Jiashili Group (HKG:1285) Has A Pretty Healthy Balance Sheet

Legendary fund manager Li Lu (who Charlie Munger backed) once said, ‘The biggest investment risk is not the volatility of prices, but whether you will suffer a permanent loss of capital. It’s only natural to consider a company’s balance sheet when you examine how risky it is, since debt is often involved when a business collapses. As with many other companies Jiashili Group Limited (HKG:1285) makes use of debt. But is this debt a concern to shareholders?

Why Does Debt Bring Risk?

Debt and other liabilities become risky for a business when it cannot easily fulfill those obligations, either with free cash flow or by raising capital at an attractive price. If things get really bad, the lenders can take control of the business. However, a more common (but still painful) scenario is that it has to raise new equity capital at a low price, thus permanently diluting shareholders. Of course, plenty of companies use debt to fund growth, without any negative consequences. The first step when considering a company’s debt levels is to consider its cash and debt together.

Check out our latest analysis for Jiashili Group

What Is Jiashili Group’s Debt?

The image below, which you can click on for greater detail, shows that at June 2019 Jiashili Group had debt of CN¥487.2m, up from CN¥376.9m in one year. However, its balance sheet shows it holds CN¥556.5m in cash, so it actually has CN¥69.3m net cash.

SEHK:1285 Historical Debt, November 9th 2019
SEHK:1285 Historical Debt, November 9th 2019

How Strong Is Jiashili Group’s Balance Sheet?

According to the last reported balance sheet, Jiashili Group had liabilities of CN¥820.0m due within 12 months, and liabilities of CN¥200.7m due beyond 12 months. Offsetting these obligations, it had cash of CN¥556.5m as well as receivables valued at CN¥149.2m due within 12 months. So it has liabilities totalling CN¥315.0m more than its cash and near-term receivables, combined.

While this might seem like a lot, it is not so bad since Jiashili Group has a market capitalization of CN¥525.3m, and so it could probably strengthen its balance sheet by raising capital if it needed to. However, it is still worthwhile taking a close look at its ability to pay off debt. While it does have liabilities worth noting, Jiashili Group also has more cash than debt, so we’re pretty confident it can manage its debt safely.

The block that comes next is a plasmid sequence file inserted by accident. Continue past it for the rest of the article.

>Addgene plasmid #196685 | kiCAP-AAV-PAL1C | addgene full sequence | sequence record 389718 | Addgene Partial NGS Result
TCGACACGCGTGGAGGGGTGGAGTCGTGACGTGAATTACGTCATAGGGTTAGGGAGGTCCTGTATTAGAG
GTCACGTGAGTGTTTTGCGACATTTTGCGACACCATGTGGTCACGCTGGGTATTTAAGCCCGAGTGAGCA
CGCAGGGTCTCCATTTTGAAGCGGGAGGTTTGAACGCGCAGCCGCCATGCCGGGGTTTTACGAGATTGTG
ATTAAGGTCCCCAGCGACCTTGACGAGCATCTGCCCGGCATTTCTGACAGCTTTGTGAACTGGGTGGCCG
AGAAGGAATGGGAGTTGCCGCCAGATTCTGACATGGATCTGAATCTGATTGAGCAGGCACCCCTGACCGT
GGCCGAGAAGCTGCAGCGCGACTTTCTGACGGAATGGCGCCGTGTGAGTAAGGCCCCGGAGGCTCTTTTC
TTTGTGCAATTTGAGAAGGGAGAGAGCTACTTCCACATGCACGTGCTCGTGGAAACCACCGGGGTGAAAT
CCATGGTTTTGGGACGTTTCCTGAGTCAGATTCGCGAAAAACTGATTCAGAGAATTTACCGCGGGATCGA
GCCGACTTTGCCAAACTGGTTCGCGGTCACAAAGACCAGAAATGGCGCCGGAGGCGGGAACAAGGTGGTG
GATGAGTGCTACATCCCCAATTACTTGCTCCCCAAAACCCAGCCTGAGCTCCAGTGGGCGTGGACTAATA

In addition to that, we’re happy to report that Jiashili Group has boosted its EBIT by 31%, thus reducing the spectre of future debt repayments. When analysing debt levels, the balance sheet is the obvious place to start. But it is Jiashili Group’s earnings that will influence how the balance sheet holds up in the future. So when considering debt, it’s definitely worth looking at the earnings trend. Click here for an interactive snapshot.

Finally, while the tax-man may adore accounting profits, lenders only accept cold hard cash. Jiashili Group may have net cash on the balance sheet, but it is still interesting to look at how well the business converts its earnings before interest and tax (EBIT) to free cash flow, because that will influence both its need for, and its capacity to manage debt. During the last three years, Jiashili Group produced sturdy free cash flow equating to 57% of its EBIT, about what we’d expect. This free cash flow puts the company in a good position to pay down debt, when appropriate.

Summing up

Although Jiashili Group’s balance sheet isn’t particularly strong, due to the total liabilities, it is clearly positive to see that it has net cash of CN¥69.3m. And we liked the look of last year’s 31% year-on-year EBIT growth. So we are not troubled with Jiashili Group’s debt use. Given Jiashili Group has a strong balance sheet is profitable and pays a dividend, it would be good to know how fast its dividends are growing, if at all. You can find out instantly by clicking this link.

If you’re interested in investing in businesses that can grow profits without the burden of debt, then check out this free list of growing businesses that have net cash on the balance sheet.